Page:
GUEST POST BY DR. JOHN CROSBY
Should we be studying melatonin for the prevention or treatment of COVID-19? I say yes and so does Dr. Harold Pupko, a North Toronto general practitioner/psychotherapist.
Dr. Pupko is president of the North York Branson Medical Society (with over 500 Toronto area physicians). He recently sent a recording of the organization’s AGM scientific session on the subject. I found it intriguing.
The mechanism of action of melatonin on COVID-19 is unknown, but what is known is that it counters the oxidative stress generated by the viral infection, and helps convert type 1 macrophages, which are pro-inflammatory, to type 2 macrophages, which are anti-inflammatory. Melatonin is not viricidal but may interfere with replication.
I interviewed Dr. Pupko and Dr. Greg Brown, a retired Toronto psychiatrist still very actively involved in melatonin research, as he has been his entire professional life. I also spoke with Dr. Richard Neel, a family doctor in Texas. They are all proponents of melatonin and the latter two are taking it themselves to avoid COVID-19. The dose is 12.5 mg daily. Dr. Neel is prescribing it to patients with COVID-19. He is seeing up to 20 COVID patients per day.
Melatonin was one of several medications President Donald Trump was given at Walter Reed Hospital when he was being treated for COVID-19 last fall.
There have been no large double-blind crossover prospective trials, but the Cleveland Clinic did a review of patient charts and found a 30% reduction in the likelihood of testing positive.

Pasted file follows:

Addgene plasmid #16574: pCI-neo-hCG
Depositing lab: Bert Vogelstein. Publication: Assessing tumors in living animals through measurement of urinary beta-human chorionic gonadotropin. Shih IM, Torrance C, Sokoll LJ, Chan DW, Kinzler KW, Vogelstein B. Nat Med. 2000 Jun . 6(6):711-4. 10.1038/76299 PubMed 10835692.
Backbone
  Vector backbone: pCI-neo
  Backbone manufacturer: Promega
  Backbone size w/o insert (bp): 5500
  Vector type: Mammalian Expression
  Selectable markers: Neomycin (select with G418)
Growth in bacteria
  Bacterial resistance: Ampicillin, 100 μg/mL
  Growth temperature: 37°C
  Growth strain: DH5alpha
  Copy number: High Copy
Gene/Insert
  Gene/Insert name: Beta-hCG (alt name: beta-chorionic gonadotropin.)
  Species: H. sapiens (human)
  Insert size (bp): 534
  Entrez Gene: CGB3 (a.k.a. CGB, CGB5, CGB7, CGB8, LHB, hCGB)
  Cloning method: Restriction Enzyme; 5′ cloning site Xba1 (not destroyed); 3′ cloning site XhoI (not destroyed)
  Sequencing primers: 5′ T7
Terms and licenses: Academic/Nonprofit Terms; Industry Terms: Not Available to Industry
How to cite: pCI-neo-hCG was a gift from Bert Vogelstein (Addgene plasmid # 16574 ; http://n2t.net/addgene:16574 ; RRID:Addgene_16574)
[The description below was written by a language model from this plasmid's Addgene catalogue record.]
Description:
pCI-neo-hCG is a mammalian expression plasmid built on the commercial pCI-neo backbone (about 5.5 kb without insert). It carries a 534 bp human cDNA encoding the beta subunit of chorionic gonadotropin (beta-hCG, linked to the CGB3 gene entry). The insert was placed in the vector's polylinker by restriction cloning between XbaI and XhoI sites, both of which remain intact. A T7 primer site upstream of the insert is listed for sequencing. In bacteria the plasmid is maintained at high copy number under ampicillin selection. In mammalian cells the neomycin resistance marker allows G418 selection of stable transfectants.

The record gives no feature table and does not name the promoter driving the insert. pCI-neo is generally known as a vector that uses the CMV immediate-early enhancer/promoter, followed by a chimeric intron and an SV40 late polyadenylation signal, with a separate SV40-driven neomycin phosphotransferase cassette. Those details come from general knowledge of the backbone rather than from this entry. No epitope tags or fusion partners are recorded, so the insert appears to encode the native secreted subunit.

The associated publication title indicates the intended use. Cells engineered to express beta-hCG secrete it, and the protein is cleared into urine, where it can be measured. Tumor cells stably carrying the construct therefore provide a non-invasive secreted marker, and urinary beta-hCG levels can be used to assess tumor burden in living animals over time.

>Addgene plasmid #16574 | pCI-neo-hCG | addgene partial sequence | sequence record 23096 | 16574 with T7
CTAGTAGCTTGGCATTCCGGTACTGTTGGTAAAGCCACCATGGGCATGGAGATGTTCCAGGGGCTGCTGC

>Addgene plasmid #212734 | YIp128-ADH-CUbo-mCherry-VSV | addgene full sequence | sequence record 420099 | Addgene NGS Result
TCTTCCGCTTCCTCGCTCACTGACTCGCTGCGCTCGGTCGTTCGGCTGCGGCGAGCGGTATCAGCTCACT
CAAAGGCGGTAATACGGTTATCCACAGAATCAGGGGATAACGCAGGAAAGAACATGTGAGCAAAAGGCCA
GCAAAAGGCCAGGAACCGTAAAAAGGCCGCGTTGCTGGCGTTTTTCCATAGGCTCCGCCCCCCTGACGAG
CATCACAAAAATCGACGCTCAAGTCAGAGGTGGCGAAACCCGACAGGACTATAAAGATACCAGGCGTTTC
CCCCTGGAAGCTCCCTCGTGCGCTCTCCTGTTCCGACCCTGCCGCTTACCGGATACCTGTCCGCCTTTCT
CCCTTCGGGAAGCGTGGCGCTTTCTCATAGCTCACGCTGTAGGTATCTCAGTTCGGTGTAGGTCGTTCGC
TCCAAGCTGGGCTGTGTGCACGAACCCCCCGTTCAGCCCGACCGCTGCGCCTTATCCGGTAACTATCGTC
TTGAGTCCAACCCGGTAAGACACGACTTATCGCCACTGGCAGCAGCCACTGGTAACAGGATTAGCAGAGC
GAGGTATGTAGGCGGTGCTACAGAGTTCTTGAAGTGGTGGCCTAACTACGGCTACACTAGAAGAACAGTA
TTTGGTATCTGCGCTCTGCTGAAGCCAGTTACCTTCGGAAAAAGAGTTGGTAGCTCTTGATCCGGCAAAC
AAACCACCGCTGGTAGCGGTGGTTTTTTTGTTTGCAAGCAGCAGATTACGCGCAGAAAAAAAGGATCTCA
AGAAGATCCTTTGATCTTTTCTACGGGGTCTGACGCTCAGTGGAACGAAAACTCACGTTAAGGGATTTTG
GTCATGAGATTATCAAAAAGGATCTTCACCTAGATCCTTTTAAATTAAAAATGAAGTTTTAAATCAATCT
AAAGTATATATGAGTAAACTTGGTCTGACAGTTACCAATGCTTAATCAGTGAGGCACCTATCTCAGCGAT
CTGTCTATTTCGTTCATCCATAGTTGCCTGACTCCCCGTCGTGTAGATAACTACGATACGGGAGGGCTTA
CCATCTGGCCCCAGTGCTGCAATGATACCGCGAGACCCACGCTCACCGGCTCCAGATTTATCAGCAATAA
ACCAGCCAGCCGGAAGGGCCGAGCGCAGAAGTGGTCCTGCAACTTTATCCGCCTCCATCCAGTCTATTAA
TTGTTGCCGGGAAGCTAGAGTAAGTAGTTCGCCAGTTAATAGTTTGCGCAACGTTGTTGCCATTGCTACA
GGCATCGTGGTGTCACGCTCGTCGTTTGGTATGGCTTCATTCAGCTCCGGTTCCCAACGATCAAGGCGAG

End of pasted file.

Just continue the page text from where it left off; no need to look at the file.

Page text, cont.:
At the New York-Presbyterian/Columbia University Irving Medical Center, an analysis of intubated patients treated with melatonin showed a significant association with survival.
Very recently, a randomized controlled trial from the Baqiyatallah University of Medical Sciences in Tehran provided a preliminary report that hospitalized COVID-19 patients (24 vs. 20 controls) showed significantly reduced symptoms and earlier discharges when treated with melatonin 3 mg, three times daily.
These are small numbers (but) melatonin is a natural hormone that is very cheap and harmless at low doses for most people. Its main side effect is sleepiness so you can take it before bedtime. It has few interactions with other drugs but can cause more disturbing side effects in some people, especially at high doses.
Learn more about the ongoing Cleveland Clinic research on melatonin here.
Dr. John Crosby is a family physician in Cambridge, Ont. This article was originally published in The Medical Post.